30th October 2018

The Chancellor of the Exchequer, Phillip Hammond, delivered his budget to the House of Commons yesterday. The Chancellor announced increased spending on Universal Credit, an increase in the personal allowance for tax payers, an increase in the National Living Wage and further support for house-builders, amongst other financial commitments from the government.

Philip Hammond billed this as a budget “for Britain’s future; a budget that shows the perseverance of the British people finally paying off. A budget for hard working families who live their lives far from this place and care little for the twists and turns of Westminster politics.”

Universal Credit is to receive a boost of £2.7bn to increase work allowances and to help people to transition to the new benefit. Defence spending will increase by £1bn to support counter-terrorism, cyber-warfare and the new nuclear submarine programme.

The Chancellor also confirmed the agreed additional £20.5bn for the NHS over the next 5 years – the single largest cash commitment to public services by a peacetime government in history.

On infrastructure and transport, the Chancellor outlined the £30bn package for infrastructure spending and road and rail improvements over the coming years. The budget also included a new tax on plastic packaging that does not contain at least 30% recyclable material and a commitment to tax takeaway coffee cups if industry does not move quickly enough to offer environmentally friendly alternatives.

Borrowing will reduce over the coming years and debt as a share of GDP will decrease in the future too.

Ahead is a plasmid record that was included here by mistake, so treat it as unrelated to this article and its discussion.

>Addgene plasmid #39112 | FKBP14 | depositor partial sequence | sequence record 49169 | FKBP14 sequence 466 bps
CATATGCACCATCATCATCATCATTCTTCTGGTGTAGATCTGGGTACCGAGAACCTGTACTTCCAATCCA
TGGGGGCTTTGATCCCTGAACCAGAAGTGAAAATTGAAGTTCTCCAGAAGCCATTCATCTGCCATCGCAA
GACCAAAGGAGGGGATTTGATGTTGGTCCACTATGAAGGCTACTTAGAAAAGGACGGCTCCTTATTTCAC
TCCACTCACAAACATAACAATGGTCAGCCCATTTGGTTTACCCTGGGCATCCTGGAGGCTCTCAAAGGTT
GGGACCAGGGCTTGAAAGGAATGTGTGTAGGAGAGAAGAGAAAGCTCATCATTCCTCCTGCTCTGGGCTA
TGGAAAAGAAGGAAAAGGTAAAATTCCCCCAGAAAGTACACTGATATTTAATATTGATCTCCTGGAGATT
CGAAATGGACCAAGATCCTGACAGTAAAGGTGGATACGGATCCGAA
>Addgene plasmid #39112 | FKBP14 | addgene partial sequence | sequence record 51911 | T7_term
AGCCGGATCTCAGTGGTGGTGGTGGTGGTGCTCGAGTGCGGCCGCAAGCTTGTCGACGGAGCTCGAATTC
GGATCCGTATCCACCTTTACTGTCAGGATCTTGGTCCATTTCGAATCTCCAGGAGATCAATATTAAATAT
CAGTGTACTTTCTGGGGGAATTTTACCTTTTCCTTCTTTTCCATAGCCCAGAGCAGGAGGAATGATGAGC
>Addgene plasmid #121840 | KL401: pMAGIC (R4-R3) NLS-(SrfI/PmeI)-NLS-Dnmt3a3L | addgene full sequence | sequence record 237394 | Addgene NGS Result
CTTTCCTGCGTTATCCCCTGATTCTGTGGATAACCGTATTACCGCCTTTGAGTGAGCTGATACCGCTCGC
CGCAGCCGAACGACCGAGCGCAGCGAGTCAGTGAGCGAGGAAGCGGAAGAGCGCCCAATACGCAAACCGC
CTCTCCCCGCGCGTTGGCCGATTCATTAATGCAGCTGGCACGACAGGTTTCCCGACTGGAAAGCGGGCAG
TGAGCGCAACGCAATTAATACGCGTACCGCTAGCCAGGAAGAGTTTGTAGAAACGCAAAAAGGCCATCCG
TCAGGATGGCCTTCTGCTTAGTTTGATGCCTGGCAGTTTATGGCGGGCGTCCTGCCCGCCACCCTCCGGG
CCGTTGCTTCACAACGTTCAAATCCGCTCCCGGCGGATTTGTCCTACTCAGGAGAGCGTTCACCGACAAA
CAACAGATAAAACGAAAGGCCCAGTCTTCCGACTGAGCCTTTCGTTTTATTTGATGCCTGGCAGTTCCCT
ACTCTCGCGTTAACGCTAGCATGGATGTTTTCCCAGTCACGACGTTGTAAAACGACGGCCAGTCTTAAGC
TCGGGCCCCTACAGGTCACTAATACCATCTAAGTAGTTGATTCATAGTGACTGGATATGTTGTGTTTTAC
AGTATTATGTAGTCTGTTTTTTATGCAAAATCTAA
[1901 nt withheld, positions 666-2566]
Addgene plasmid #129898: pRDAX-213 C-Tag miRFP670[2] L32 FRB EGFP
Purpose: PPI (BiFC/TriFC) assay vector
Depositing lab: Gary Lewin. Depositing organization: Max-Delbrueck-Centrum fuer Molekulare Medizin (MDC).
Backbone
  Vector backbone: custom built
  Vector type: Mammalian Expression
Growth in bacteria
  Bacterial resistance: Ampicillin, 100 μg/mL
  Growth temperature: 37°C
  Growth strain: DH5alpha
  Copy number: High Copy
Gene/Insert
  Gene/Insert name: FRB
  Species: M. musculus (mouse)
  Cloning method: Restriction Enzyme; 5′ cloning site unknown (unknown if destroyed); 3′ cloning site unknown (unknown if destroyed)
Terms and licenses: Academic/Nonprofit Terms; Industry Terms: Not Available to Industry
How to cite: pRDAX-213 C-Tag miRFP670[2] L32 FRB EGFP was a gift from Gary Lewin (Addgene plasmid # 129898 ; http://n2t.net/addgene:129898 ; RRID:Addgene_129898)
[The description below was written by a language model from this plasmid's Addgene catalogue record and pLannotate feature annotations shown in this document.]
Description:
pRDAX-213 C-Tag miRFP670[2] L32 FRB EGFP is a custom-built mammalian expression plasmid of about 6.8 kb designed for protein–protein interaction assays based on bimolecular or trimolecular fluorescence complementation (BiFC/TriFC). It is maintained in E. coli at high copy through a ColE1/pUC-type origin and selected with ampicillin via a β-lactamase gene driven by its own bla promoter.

Speaking after the Budget, St Albans MP Anne Main said, “There is a lot of promising news in this budget and I think it shows the government has listened and reacted by putting more money into vital public services.

“I was very disappointed with the lack of proper investment in the schools budget. During my debate on school funding last week I felt that I, along with other colleagues, made a strong case for an increase in funding and that has not happened. The one off payment or around £10,000 per primary school and £50,000 per secondary school is a step in the right direction, but it doesn’t come close to the amount of help our schools should be getting. I fully intend to raise this issue again as we move towards the spending review. 

“The additional money for Universal Credit is also good news. Funded correctly, this benefit will work well and it rewards those that want to work. There have clearly been problems with the roll out and it is good that the government have put forward money to ease the transition and support those already on UC.

“This is very good budget for small businesses and the high street. We will see cuts to business rates and money to help our high streets which will make a real difference. The freeze on beer, cider and spirits duty is also good news for all our pubs in St Albans.

“Moving to support smaller businesses and create a tax on the huge tech companies operating in the UK while paying minimal tax shows that this is a budget for hard working families.

“As a long-time campaigner on this issue and chair of the APPG on the prevention of plastic waste – I was glad to see a tax on plastic packaging, It is absolutely right that we create tax incentives to change behaviour and this will encourage industry to move away from unsustainable packaging and promote more recyclable packaging in the future.

“This was a positive budget that delivers support for key public services and shows that our hard work has paid off over the last 8 years. The government have handled the public finances in a sensible way and it is great that we have more money to boost funding for many of the key services that we all rely on.”